Relationship Story

Synonyms: Smarm
Related: Character Study, Curtainfic
See Also: Case Story, Action/Adventure, Smarm
Tropes · Slash Tropes · Tropes by Fandom

A relationship story is fanfiction that focuses on the relationship between or among characters rather than their jobs.

This relationship may, or may not, include physical intimacy.

Origins

In Boldly Writing, Joan Marie Verba writes that the tradition of the relationship story started with Star Trek:
Because the vast majority of editors of Star Trek fanzines in 1975 were science fiction fans, I was unaware of the ever-increasing number of Star Trek fans who had no experience with science fiction, and no interest in science fiction whatsoever. Many of these fans did not view Star Trek as a science fiction program. They saw it as a 'buddy' show, or as a heroic/romantic saga, in which Kirk and Spock were the focus. When these Star Trek fans wrote stories, they wrote about what they thought was most important about Star Trek: Kirk's and Spock's friendship... As a further sign that such fans found science fiction irrelevant, many K&S writers did their best to get Kirk and Spock off the Enterprise and by themselves in order to concentrate exclusively on those two characters (one K&S fan told me that was to avoid the 'distraction' of the ship and the Federation; in contrast, to science fiction fans, the inclusion of the starship Enterprise and the futuristic setting were essential to any Star Trek story.) Within five years, this 'relationship' type of story was to dominate non-K/S Star Trek fanzines. [1]

There was a reason for so many women adopting this view of the show. Star Trek already had a substantial female following. But according to third-season producer Fred Freiberger, one of the heads of "network research" advised him to increase female viewership in order to boost ratings. The researcher had discovered that the great majority of women could not identify with science fiction, in fact were "terrified" by the thought of outer space exploration. They needed stories about love, friendship and children; drama, rather than action-adventure. More female writers were hired to produce said stories. When the show went into syndication, even more female viewers would see these episodes and be inclined to interpret it as a dramatic series. [2]

The show became almost soap opera-like in its depictions of love and romance, even in some of its music.

Relationship stories differ from introspection narratives in that they show one character focusing on another, rather than on him- or herself. Some of the early pieces about Spock found in zines like Tricorder Readings were not stories but brief introspective prose poems, with Spock meditating or reflecting on his dual heritage or his place in the universe. Dr. McCoy also had a number of these prose poems, some focused on himself, some on his view of Spock.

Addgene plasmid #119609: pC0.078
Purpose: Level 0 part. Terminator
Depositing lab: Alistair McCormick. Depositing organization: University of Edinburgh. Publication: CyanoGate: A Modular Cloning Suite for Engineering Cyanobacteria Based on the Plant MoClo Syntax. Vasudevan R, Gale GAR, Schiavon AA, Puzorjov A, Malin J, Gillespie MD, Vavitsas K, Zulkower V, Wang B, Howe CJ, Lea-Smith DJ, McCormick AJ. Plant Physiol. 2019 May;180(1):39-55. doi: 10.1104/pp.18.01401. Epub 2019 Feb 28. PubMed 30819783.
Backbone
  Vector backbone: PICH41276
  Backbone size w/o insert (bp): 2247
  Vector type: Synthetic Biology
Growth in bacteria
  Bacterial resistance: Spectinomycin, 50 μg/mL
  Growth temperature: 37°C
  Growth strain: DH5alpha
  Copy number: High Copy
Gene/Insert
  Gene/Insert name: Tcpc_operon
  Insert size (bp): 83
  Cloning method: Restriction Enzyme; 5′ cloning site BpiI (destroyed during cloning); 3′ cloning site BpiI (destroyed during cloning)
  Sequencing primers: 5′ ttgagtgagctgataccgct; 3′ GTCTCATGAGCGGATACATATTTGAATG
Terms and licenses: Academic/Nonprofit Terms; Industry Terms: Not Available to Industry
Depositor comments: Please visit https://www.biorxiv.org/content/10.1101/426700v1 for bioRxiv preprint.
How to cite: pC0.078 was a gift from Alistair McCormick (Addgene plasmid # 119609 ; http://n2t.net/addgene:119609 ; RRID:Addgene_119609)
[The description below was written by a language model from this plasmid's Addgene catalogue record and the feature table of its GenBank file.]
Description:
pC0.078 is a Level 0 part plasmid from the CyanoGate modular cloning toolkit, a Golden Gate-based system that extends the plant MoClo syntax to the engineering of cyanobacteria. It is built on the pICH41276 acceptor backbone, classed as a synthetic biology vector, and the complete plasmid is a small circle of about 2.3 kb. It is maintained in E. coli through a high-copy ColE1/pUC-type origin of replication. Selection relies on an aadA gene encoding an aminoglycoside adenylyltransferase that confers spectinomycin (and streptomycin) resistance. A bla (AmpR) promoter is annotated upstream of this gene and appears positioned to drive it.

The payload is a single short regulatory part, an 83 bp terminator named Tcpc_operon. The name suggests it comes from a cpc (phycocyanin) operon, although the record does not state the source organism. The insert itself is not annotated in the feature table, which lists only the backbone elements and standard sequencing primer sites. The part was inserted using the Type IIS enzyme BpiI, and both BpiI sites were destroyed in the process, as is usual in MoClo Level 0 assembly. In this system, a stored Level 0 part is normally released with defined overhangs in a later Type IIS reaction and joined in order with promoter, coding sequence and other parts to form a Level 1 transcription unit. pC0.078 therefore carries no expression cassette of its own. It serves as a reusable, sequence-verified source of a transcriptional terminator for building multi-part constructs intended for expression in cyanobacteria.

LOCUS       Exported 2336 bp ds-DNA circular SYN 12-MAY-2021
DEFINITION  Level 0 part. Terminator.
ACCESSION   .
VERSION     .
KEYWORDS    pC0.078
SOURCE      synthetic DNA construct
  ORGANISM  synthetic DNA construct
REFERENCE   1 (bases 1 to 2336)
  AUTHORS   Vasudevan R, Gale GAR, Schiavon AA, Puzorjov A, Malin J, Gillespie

Examples of Relationship Stories

In the very earliest fan writings published, all romantic relationships were heterosexual, as they had been on the show. Homosexual or slash stories existed as drawerfic (e.g. The Ring of Soshern by Jennifer Guttridge, but did not appear in fanzines until the mid-1970s, when gays began affirming their legal and social rights. Homosexuality in fiction was considered pornographic in many states and could not be sent through the mail.

  • "Time Enough" by Lelamarie Kreidler (Spockanalia 3) was the first fanfic relationship story. When Spock goes into pon farr again he seeks out Lian Jaimeson, the head of Alien Research on the ship, who is part Vulcan.
  • "The Alternate" by Laura Harris (also in Spockanalia 3) is a mood piece narrated by an unnamed woman who is having a relationship with the mirror universe Spock or someone very much like him. It takes place during some fairly explicit sex and would get a PG-13 or possibly R rating today.
  • Spock's family relationships and friendships are very important in Kraith.
  • There are many stories about Sarek and Amanda's relationship to one another and to their son, among them Ruth Berman's "It Seemed The Logical Thing" (T-Negative 9, 1971, Norma Smith's "The Ambassador and the Lady" (Pastaklan Vesla, issue 4)and Jean Lorrah's The Night of the Twin Moons, published in 1976.

References

  1. from Boldly Writing
  2. Freiberger's account is quoted in Marc Cushman, These Are The Voyages: TOS - Season Three, Jacobs Brown, 2015. Cushman says Freiberger went so far as to add in the "Spock/Droxine flirting" scenes in "The Cloud Minders" because as written, it had no romantic subplot. The network researcher has never been identified.